Students Worry About Campus Safety After Dark

Nadia Shahab Diaz ’21, Staff Writer


Although she felt safe on campus during the day when walking to class, Carrie Becher ’22 said that she did not feel as safe on weekend nights. She believed that, by closing the Waidner-Spahr Library earlier on the weekends, the college is almost encouraging a drinking culture. Becher wished that the library was kept open longer on Friday and Saturday nights so that “people who have work or do not like to drink are able to have a safe place to do activities without having to be in their dorms,” she said.

While Evan Bechtel ’23 felt very safe on campus, he admitted that his identity as a straight, white male contributed to his sense of security, as well as the familiarity of Carlisle being his hometown. In comparison, Katrina Faulker ’23, despite also feeling generally safe on campus, expressed hesitation over walking alone through campus at night; her general rule of thumb was to have a friend accompany her when walking in the dark.

There were also thoughts on improvements that could be made to the safety shuttle system. Bridget Williams ’21 said that “it’s important that the safety shuttle’s definitely running at late hours” and noted that that has been an occasional problem, particularly on the weekends. Becher felt as if the safety shuttle “doesn’t do practically anything to make me feel safer at night (except in going to Walmart).”

Students also expressed concern over the efficacy of the Blue Light system. According to the Dickinson College Public Safety Handbook, there are “emergency ‘blue light phones’ located strategically throughout campus. These blue light phones connect directly to the DPS [Department of Public Safety] communication center.” However, Maya Cromwell ’20 expressed her concerns that there are not enough blue lights on campus. “Aren’t you supposed to say that from wherever you stand, you should be able to see one […] but you can’t from just anywhere you are.” Becher voiced a similar sentiment and said that blue lights need to be improved because “there’s very few of them and they’re also pretty intimidating to use.”

Chief of Public Safety Dee Danser denied allegations that the college is intending to remove the blue lights on campus. In an email, Danser explained that while the system does remain active, “the reality is the phones are rarely used because of students’ access to cell phones.” Danser added that the DPS has not received “an emergency call on a blue light phone for several years.”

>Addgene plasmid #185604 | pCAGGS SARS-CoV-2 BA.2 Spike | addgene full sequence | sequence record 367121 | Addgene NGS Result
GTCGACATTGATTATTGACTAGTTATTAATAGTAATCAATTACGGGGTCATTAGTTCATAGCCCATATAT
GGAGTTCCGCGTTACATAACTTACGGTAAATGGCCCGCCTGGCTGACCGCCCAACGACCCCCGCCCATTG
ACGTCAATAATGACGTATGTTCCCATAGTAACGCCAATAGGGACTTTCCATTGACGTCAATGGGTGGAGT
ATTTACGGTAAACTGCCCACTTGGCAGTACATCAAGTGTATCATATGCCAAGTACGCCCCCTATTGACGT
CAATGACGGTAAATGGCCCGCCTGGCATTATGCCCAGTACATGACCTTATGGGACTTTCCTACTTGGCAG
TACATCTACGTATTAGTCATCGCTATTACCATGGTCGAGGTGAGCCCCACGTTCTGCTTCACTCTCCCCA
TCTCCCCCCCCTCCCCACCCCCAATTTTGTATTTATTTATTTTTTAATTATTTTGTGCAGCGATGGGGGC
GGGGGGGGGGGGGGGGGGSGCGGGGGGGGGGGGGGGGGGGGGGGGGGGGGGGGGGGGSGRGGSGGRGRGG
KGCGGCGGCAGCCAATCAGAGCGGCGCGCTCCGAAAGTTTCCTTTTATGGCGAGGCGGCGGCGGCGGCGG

Becher also suggested that “there should be a way to call a Safety Shuttle of DPS to come get you wherever you are if you feel unsafe.” Cailey Cummins ’20 had a similar critique, thinking it “a shame that students can no longer call the Safety Shuttle to come pick them up. Making students wait for a shuttle late at night at various points on campus and in town doesn’t seem like the safest policy.” Even though Cummins recognized that there were issues with the previous system, she does not believe that the new system is the best one.

Bechtel recounted her own experiences with public safety, where she claimed that DPS told her multiple times that they could not pick her up. “That, I believe, is failing their duty in ‘protecting us’ if they won’t come when we need them to. Hire more people if manpower’s an issue,” she said.

Other students, while they generally felt safe at Dickinson, did not feel as strong a sense of security when it came to outside of campus grounds. Tao Xu ’21 had concerns regarding the general safety of Carlisle. “[W]e have a large population of minority and international students on this campus, I do feel like a respect on diversity from outside of the campus is also a very important factor to consider for security,” Xu said.  Meanwhile, Williams ’21 mentioned that “it’s very easy for students to get caught up in the fact that we’re in Central Pennsylvania, not in a big city” and said that it may cause students to “get a little too comfortable, which poses a problem.”

Sayahn Mudd ’21 believed that, in order to increase the feeling of security among students on campus, a better relationship with the Department of Public Safety (DPS) is necessary. “In general, we just need to have a tighter sense of community… the relationship between students and DPS is kind of strained, like people don’t quite trust DPS at some points. They don’t want to call DPS for things that they really should call [them] for, you know: a kid getting too drunk, or you need to take someone to the hospital… something like that.” He thought that the conversation of campus safety was tied with repairing the relationship between students and DPS.

These sentiments come amidst a general decrease in reported crime rates on campus. Reported instances of alcohol and drug incidents referred for conduct have decreased roughly 50 percent from 2016 to 2018. However, rates of stalking have remained unchanged, and instances of rape more than doubled over the same time period, according to the 2019 Annual Security and Fire Safety Report, which is prepared by DPS.